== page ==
Amazon to use higher minimum wage to attract local workers

Online retailer has more than 1,000 jobs in Kettering, Wilmington, Monroe

Amazon’s new Dayton/Monroe fulfillment center has hired about 500 employees, halfway to the center’s objective of 1,000 full-time workers, said that center’s general manager.

“How do we plan to get that job creation,”Jane Tschanen asked a Sinclair Community College audience Wednesday at the Southwest Ohio Logistics Conference, which is the Dayton Area Logistics Association’s annual meeting.

Her answer: Monroe workers will start at a $15 hourly minimum wage and will receive the online giant’s comprehensive benefits package on the first day of employment.

Tschanen acknowledged that the jobs goal is a “pretty significant ask in this environment” — a prolonged era of low regional and national unemployment.

“We made headlines last year when we offered a starting wage of $15 an hour,” Tschanen reminded her audience.

Last October, Amazon said the higher minimum will benefit more than 250,000 U.S. employees, plus 100,000 seasonal workers.

That minimum wage — well above Ohio’s 2019 minimum of $8.55 per hour and the federal minimum of $7.25 — will be key to attracting workers, Tschanen said.

The e-commerce giant has also talked of letting employees purchase Amazon stock through a direct purchase program sometime before the end of 2019.

Amazon is adding jobs in Monroe, Wilmington, Kettering and elsewhere across the area and the state.

The Monroe facility will be huge, covering 1.3-million-square-feet. Construction was completed last summer. The center is found near Interstate 75 at 700 Gateway Blvd. in Park North at Monroe.

The site will house employees who will pick, pack and ship larger items such as car seats, sports equipment, patio furniture, gardening tools, kayaks and pet food.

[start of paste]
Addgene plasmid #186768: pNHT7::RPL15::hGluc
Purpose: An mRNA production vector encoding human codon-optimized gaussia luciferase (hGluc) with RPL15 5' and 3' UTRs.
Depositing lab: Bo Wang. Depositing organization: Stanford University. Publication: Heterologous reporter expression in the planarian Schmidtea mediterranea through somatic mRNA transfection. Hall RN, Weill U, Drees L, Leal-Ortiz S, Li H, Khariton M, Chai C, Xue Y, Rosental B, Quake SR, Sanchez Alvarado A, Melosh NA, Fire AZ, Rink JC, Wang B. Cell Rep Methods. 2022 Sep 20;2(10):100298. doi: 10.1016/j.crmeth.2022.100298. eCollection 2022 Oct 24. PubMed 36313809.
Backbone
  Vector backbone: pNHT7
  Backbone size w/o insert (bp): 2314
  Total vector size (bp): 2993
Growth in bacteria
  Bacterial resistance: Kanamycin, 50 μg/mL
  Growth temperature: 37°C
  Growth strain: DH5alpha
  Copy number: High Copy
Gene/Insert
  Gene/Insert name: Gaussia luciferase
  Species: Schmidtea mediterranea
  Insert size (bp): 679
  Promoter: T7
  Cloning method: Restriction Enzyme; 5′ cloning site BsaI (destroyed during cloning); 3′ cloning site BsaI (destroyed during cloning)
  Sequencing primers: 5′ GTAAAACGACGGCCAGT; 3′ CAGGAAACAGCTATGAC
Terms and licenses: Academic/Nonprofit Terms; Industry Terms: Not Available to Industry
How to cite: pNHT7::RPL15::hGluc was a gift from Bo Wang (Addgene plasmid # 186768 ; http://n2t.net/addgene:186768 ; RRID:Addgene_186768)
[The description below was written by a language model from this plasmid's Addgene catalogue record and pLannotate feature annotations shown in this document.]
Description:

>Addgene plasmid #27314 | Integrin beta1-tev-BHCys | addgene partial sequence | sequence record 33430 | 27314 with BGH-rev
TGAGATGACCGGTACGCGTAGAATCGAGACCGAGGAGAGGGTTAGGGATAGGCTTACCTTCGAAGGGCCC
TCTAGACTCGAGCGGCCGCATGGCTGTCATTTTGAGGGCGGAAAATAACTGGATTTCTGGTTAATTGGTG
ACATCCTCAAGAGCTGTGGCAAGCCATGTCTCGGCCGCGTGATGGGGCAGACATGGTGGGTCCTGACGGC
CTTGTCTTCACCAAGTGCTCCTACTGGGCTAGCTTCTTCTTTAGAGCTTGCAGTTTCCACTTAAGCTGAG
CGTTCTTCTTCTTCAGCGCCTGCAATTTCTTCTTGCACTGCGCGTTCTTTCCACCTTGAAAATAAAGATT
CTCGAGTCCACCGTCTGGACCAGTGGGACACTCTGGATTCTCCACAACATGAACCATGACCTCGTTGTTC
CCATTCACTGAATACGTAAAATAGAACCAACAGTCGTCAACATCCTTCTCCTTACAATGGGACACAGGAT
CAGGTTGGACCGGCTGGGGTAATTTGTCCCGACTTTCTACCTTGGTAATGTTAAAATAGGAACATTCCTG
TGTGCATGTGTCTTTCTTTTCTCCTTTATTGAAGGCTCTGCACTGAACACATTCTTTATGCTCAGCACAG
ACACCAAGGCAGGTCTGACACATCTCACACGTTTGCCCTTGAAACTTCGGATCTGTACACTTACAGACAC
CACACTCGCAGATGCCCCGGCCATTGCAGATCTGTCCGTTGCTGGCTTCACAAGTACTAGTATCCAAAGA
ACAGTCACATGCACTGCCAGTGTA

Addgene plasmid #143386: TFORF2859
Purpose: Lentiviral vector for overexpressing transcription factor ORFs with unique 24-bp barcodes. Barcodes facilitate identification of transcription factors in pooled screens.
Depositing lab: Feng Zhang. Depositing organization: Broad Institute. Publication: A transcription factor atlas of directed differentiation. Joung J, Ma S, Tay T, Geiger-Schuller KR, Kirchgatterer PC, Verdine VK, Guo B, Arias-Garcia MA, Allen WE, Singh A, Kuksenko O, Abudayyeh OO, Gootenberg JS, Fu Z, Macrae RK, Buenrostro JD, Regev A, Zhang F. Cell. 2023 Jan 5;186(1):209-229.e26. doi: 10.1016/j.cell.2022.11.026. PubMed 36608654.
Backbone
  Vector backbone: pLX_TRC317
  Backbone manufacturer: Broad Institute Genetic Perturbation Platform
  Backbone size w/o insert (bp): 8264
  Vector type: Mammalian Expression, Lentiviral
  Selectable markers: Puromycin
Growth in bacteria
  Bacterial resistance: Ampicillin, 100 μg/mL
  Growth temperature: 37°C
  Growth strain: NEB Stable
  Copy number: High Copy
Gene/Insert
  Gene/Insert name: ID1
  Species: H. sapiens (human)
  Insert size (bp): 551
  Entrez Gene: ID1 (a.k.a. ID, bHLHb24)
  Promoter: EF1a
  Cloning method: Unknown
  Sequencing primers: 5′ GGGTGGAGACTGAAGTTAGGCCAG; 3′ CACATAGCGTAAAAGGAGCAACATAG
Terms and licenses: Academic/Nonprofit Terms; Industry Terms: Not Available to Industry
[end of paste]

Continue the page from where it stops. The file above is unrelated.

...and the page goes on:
Employees there will join a network of existing fulfillment centers in the Columbus area (Obetz and Etna) and another near Cleveland, at North Randall.

Amazon has been growing at breakneck speed across the nation and in Ohio, where it has created 6,000 jobs in the past seven years and has commitments to add 5,500 additional employees. The bulk of those jobs are in fulfillment operations.

Indirect employment reaches some 15,000 workers, Tschanen said.

The company has invested about $3 billion into Ohio, not only in fulfillment and sorting centers, but in cloud infrastructure, a Northwestern Ohio wind farm and other functions, she said.

In November, the online giant said it would also open a package-sorting “air gateway” at Wilmington Air Park, an airport 40 minutes southeast of Dayton.

The new Wilmington air gateway will retrofit existing space at the Air Park, in buildings F and A. In all, it will take up 1.2 million square feet, covering about 35 acres. The company has not officially said how many jobs will be anchored in the new sorting center.

Closer to Dayton, a distribution center that could start operations at the Kettering Business Park as early as this summer is expected to employ hundreds.

“We have all the right ingredients for companies to succeed in e-commerce here,” Ted Griffith, a managing director at JobsOhio, the state’s economic development organization, told this news outlet late last year.